Let me be clear: If I were a Republican strategist, I would be fully on board with focusing this year’s campaigns on all the failed policies of their Democratic opponents.
I would share their determination not to let Democrats use a singular focus on “abortion rights” to distract from the violent crime epidemic, spiraling inflation, the massive human tragedy on the border, the unchecked and dangerous aggressions of our foreign adversaries.
I would not, however, agree with how Republicans are going about that strategy—figuratively, if not literally, recoiling in apparent fright whenever abortion is mentioned, and responding, in effect, “We don’t want to talk about that!”
This does two things, neither of which is helpful to their campaigns.
First, it cedes the field on this issue totally to the pro-abortion absolutists who now run the Democratic Party.
This allows them to misrepresent the recent Supreme Court decision as a national ban on abortion, rather than what it is, a return of the issue to the democratic process.
It allows them to mischaracterize even tepidly pro-life Republicans as “extremists” on the issue, when in fact it has been pro-abortion Democrats advancing the most extreme measures: abortion up to the moment of birth; denial of care for babies born alive if they are disabled or were born following a failed abortion; forcing us all to be complicit in abortions through our tax dollars; and enacting policies designed to drive pro-life pregnancy resource centers out of existence, so women in crisis have no choice other than abortion.
While most Americans do not support these extremes, many are unaware of them, as Democrats and the media disguise their extremism, while Republicans refuse to engage the issue at all.
This GOP strategy of silence also enables Democrats to cast the Supreme Court ruling in human terms, as an attack on “women’s rights.” Republicans, when they talk about it at all, do so solely in the context of “states’ rights”—a legitimate constitutional principle, but an abstraction to most voters.
Sen. Lindsey Graham’s proposed national law restricting abortion after 15 weeks has generated much angst among Republicans and even some pro-lifers. But at least Sen. Graham, by calling for “unborn children” to be included in our “compassion for those who suffer pain,” is focusing some attention on the rights of the other human being involved in abortion: the innocent baby being killed, often with excruciating pain.
The second negative effect of this approach for Republicans is its potential to turn off voters—and not just hard-core pro-abortion voters, who are not going to support Republicans anyway, given the pro-abortion absolutism of the Democrats.
It also has the potential to lose voters—be they pro-life or “pro-choice”—for whom abortion is not the defining issue, but who may be turned off by what they perceive as political cowardice on the part of candidates unwilling to say where they stand on such a compelling moral issue.
And it could even lose some pro-life voters, who have long tired of having their support quietly solicited by candidates who counsel caution before elections, with the caveat that “we have to get into office before we can advance the cause.”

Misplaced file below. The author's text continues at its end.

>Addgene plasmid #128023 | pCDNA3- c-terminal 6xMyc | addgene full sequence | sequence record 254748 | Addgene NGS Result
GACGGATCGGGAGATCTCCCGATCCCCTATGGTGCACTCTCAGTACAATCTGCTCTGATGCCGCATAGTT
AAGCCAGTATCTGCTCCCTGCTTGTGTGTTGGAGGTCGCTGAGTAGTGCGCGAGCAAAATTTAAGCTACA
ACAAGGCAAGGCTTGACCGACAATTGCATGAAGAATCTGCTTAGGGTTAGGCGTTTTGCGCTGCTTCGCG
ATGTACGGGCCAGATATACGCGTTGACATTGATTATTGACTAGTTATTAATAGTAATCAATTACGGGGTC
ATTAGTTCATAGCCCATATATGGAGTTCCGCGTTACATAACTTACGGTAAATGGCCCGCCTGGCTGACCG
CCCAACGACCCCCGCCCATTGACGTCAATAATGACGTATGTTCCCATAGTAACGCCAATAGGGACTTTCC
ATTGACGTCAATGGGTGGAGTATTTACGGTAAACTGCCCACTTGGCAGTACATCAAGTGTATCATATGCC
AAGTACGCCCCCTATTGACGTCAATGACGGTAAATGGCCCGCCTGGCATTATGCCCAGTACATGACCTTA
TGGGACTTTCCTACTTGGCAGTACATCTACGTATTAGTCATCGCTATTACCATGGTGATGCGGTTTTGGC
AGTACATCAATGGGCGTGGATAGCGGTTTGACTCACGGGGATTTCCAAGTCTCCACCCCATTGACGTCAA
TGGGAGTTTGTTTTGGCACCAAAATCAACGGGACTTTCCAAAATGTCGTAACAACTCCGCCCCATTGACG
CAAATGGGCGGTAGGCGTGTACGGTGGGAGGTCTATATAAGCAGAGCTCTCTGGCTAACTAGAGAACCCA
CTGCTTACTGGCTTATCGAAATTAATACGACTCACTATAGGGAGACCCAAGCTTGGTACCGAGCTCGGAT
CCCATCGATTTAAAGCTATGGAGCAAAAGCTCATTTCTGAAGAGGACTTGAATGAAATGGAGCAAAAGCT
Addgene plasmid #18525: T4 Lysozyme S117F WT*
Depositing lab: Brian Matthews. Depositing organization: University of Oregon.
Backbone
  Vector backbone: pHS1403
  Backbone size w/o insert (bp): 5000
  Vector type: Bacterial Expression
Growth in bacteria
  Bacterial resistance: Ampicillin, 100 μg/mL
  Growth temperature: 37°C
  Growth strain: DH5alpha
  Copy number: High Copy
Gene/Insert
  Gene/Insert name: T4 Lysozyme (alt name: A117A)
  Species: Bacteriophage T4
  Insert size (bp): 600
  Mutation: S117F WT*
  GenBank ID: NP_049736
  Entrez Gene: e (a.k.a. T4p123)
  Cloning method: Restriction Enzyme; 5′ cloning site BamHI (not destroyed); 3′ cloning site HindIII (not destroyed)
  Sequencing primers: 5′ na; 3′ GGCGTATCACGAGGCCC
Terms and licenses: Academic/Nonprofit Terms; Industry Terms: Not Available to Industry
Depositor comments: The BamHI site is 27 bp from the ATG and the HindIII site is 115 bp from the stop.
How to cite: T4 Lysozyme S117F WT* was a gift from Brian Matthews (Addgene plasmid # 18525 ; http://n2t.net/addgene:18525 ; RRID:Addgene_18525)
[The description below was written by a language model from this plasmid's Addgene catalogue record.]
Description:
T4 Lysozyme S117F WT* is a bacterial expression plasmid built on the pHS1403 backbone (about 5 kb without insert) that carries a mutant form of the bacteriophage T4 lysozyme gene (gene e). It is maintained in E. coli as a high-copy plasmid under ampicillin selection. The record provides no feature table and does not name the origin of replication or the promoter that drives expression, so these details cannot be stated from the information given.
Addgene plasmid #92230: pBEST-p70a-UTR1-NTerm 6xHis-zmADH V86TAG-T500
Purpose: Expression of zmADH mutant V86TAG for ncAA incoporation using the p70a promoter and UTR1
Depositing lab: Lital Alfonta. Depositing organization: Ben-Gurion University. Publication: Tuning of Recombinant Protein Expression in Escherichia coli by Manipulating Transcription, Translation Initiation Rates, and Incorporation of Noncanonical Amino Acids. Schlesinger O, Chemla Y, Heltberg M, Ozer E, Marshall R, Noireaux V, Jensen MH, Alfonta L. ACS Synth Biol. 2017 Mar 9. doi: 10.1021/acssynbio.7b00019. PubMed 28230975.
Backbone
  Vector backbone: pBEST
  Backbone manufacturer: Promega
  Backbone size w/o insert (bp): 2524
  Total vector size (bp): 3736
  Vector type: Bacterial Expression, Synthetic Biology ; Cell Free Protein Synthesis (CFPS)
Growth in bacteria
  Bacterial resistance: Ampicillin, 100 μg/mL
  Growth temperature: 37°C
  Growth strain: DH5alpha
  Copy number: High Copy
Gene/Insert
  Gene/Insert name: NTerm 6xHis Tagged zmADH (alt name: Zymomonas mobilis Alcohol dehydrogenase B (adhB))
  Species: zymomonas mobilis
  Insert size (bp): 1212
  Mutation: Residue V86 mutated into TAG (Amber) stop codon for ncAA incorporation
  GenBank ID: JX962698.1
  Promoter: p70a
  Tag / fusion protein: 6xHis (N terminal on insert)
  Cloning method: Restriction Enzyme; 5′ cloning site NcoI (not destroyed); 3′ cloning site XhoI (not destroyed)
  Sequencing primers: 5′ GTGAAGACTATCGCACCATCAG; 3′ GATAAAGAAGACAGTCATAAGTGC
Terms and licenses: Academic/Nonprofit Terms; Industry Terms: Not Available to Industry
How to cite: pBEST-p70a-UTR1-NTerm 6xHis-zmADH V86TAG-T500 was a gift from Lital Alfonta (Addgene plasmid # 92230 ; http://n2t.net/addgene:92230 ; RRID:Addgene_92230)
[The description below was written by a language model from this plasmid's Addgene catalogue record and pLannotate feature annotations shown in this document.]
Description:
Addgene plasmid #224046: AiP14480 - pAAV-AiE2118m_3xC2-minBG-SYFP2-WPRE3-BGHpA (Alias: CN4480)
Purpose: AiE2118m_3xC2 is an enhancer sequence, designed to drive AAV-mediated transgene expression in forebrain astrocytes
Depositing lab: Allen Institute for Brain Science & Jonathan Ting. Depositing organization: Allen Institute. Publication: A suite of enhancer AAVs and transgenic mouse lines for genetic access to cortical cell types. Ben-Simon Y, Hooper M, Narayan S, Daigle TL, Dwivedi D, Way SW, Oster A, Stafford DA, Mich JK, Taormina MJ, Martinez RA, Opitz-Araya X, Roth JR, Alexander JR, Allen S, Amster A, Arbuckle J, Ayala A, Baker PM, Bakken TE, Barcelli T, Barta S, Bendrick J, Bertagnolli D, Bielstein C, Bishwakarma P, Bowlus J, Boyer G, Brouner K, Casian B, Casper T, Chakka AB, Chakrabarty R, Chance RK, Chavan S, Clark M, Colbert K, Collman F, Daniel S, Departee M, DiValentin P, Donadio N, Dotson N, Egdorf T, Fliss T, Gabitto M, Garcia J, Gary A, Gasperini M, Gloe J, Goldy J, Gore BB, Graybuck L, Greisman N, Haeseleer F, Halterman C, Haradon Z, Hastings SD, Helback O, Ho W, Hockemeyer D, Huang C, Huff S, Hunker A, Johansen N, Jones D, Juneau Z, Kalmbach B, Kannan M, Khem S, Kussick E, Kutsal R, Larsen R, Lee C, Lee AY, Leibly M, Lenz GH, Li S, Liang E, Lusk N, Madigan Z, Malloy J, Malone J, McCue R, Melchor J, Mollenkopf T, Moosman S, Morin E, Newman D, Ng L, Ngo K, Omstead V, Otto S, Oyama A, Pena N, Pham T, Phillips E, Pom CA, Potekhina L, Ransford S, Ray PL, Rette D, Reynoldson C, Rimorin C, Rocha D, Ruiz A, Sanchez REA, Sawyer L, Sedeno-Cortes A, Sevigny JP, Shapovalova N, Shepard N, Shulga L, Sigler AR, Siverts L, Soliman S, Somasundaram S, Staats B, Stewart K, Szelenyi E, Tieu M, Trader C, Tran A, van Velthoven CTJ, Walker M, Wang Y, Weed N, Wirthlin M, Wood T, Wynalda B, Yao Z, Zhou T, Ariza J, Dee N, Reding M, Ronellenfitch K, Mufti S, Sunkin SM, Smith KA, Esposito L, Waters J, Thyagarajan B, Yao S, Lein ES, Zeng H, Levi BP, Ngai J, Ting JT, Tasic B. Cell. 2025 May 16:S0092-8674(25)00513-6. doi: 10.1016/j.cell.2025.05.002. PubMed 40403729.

The problem with that, as my former boss, the late, ardently pro-life Nassau County, NY District Attorney Denis Dillon once remarked to me, is that once elected, such calculating politicians often turn their focus immediately to getting re-elected; and so they still don’t want to engage a controversial issue that might hurt their future prospects.
So my unsolicited advice would be for pro-life Republicans to continue focusing on all the critical issues currently confronting our states and nation; and when challenged on the abortion issue, to point out that Democrats are using that issue to distract from all their current policy disasters; and that in any event, it is the Democrats whose abortion policies are extremist.
At the same time, I would counsel pro-lifers to be cognizant of the political realities impacting our pro-life candidates and officials—understanding their need to prioritize other urgent matters, and also understanding the limitations they face trying to advance pro-life initiatives in hostile jurisdictions.
For example, here in New York I am ardently supporting Rep. Lee Zeldin for governor, both for his solid and consistent pro-life record, and because I see him as best equipped to address the many terrible crises currently afflicting our state, from rampant violent crime, to economic hardship, poverty, homelessness and mental illness, to our state government’s culture of corruption.
I do so aware that even his election will offer little hope for any significant change in New York’s radical pro-abortion laws, given the overall political and cultural climate in this state.
I am confident, however, that he will work to protect our pro-life crisis pregnancy centers—and all the mothers and children who depend on their loving care—from the onslaught of the abortion industry and its government enablers determined to shut them down.
That, I think, is a realistic expectation even in a rabidly pro-abortion state—and reason enough for pro-life voters to support Lee Zeldin.